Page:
Large fire at Amazon datacentre building site

An Amazon datacentre in the US caught fire last week during construction

An Amazon datacentre in the US caught fire last week during construction.

The fire at the datacentre, which is still in the process of being built, was near Washington DC. The building will be an Amazon Web Services (AWS) cloud computing datacentre.

According to US reports, no one was hurt in the blaze and firefighters had it under control in 50 minutes. A spokeswoman at the fire department that attended the incident said the fire was confined to the roof and construction materials.

 “Several workers who were on the roof when the fire broke out were able to safely self-extricate from the roof without injury,” she said.

Amazon reportedly said: “It was not a production facility and caused no impact or risk of impact to operations.”

While no customers were affected, the fire is a reminder to businesses which put their IT assets in the cloud that accidents and natural disasters do happen and must be prepared for through full backup and disaster recovery.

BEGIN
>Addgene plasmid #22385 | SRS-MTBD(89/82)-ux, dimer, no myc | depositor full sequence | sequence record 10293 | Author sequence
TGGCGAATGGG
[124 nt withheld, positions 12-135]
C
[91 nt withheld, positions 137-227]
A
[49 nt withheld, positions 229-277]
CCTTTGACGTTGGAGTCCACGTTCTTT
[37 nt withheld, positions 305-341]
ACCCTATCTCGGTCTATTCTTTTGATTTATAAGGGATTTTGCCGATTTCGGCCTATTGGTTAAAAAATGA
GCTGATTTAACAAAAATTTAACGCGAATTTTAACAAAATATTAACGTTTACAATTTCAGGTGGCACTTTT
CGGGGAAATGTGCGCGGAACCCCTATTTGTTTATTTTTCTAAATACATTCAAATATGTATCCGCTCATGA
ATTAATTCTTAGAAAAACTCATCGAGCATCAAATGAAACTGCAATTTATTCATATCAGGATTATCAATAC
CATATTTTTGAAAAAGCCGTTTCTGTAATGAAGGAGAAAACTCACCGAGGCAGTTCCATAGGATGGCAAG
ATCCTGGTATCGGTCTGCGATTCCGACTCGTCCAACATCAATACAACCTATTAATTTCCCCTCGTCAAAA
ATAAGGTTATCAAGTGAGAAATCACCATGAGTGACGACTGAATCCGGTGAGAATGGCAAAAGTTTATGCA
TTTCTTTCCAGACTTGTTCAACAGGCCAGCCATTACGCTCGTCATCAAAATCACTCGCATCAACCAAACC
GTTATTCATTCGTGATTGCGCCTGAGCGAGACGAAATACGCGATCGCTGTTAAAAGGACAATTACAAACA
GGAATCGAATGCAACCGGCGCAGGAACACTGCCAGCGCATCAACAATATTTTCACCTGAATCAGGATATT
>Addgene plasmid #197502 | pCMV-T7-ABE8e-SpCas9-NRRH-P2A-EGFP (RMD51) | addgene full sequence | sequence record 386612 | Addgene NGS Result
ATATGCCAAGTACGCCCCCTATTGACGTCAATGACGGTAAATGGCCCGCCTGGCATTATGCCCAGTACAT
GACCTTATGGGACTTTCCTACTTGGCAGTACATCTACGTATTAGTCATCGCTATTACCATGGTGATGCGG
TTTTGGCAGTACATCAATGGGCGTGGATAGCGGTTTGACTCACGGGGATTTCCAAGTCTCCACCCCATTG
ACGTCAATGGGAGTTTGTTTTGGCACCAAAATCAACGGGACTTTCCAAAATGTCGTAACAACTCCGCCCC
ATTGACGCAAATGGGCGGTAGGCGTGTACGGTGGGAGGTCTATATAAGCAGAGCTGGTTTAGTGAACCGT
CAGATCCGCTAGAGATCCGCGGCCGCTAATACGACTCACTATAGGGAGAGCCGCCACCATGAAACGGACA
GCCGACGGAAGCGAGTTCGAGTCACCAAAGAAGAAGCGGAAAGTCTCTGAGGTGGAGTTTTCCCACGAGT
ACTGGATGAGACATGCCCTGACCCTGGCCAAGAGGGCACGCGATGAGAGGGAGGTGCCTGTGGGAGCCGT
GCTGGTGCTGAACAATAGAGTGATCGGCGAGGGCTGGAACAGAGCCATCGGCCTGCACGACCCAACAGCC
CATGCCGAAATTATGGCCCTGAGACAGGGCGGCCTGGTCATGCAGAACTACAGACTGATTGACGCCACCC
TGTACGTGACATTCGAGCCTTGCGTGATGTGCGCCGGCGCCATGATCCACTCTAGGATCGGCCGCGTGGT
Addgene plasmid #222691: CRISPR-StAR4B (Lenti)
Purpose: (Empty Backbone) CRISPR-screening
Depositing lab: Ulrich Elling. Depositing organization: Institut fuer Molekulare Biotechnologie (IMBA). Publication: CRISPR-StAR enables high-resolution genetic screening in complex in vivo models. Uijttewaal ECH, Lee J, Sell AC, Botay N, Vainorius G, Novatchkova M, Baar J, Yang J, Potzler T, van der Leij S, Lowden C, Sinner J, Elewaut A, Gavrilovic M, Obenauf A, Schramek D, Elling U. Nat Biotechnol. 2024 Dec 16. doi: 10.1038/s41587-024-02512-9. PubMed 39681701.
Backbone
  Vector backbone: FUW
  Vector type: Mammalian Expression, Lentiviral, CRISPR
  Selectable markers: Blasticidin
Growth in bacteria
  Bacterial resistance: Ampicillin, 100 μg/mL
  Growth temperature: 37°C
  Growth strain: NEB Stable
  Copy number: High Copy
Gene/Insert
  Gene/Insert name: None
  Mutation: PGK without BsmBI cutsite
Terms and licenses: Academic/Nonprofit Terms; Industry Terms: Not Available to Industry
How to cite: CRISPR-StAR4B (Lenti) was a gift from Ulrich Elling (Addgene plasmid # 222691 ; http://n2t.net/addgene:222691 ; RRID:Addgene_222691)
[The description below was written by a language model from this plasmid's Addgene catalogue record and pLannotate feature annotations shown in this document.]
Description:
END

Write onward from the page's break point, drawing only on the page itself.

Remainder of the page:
In 2011, both Amazon and Microsoft's European cloud services were down for a weekend after a lightning strike caused power failures at their datacentres in Dublin.

The lightning strike took out the main power supply and affected part of the phase-control system that synchronises the backup generator plant, causing a disruption to the service of Amazon's Elastic Compute Cloud (EC2) cloud computing platform for the second time that year, as well as affecting Microsoft's Business Productivity Online Suite (BPOS).

In 2008, online travel website Lastminute.com lost almost a day of business following a power failure at its communications supplier Colt.

A power outage at a Colt datacentre brought down the main Lastminute.com website and subsidiary sites, including Medhotels.com, Holidayautos.co.uk and Travelocity.co.uk. The fault lay with one of the main circuit breakers. At the time there was no automatic backup.

More recently, websites went offline as a result of problems with Microsoft’s Azure cloud computing platform.

Paul Hinton, commercial technology partner at law firm Kemp Little, said: "Any serious IT team using cloud will not use it for important information, unless it has backup protections for the data, which can undermine the business case for cost reduction by using cloud.”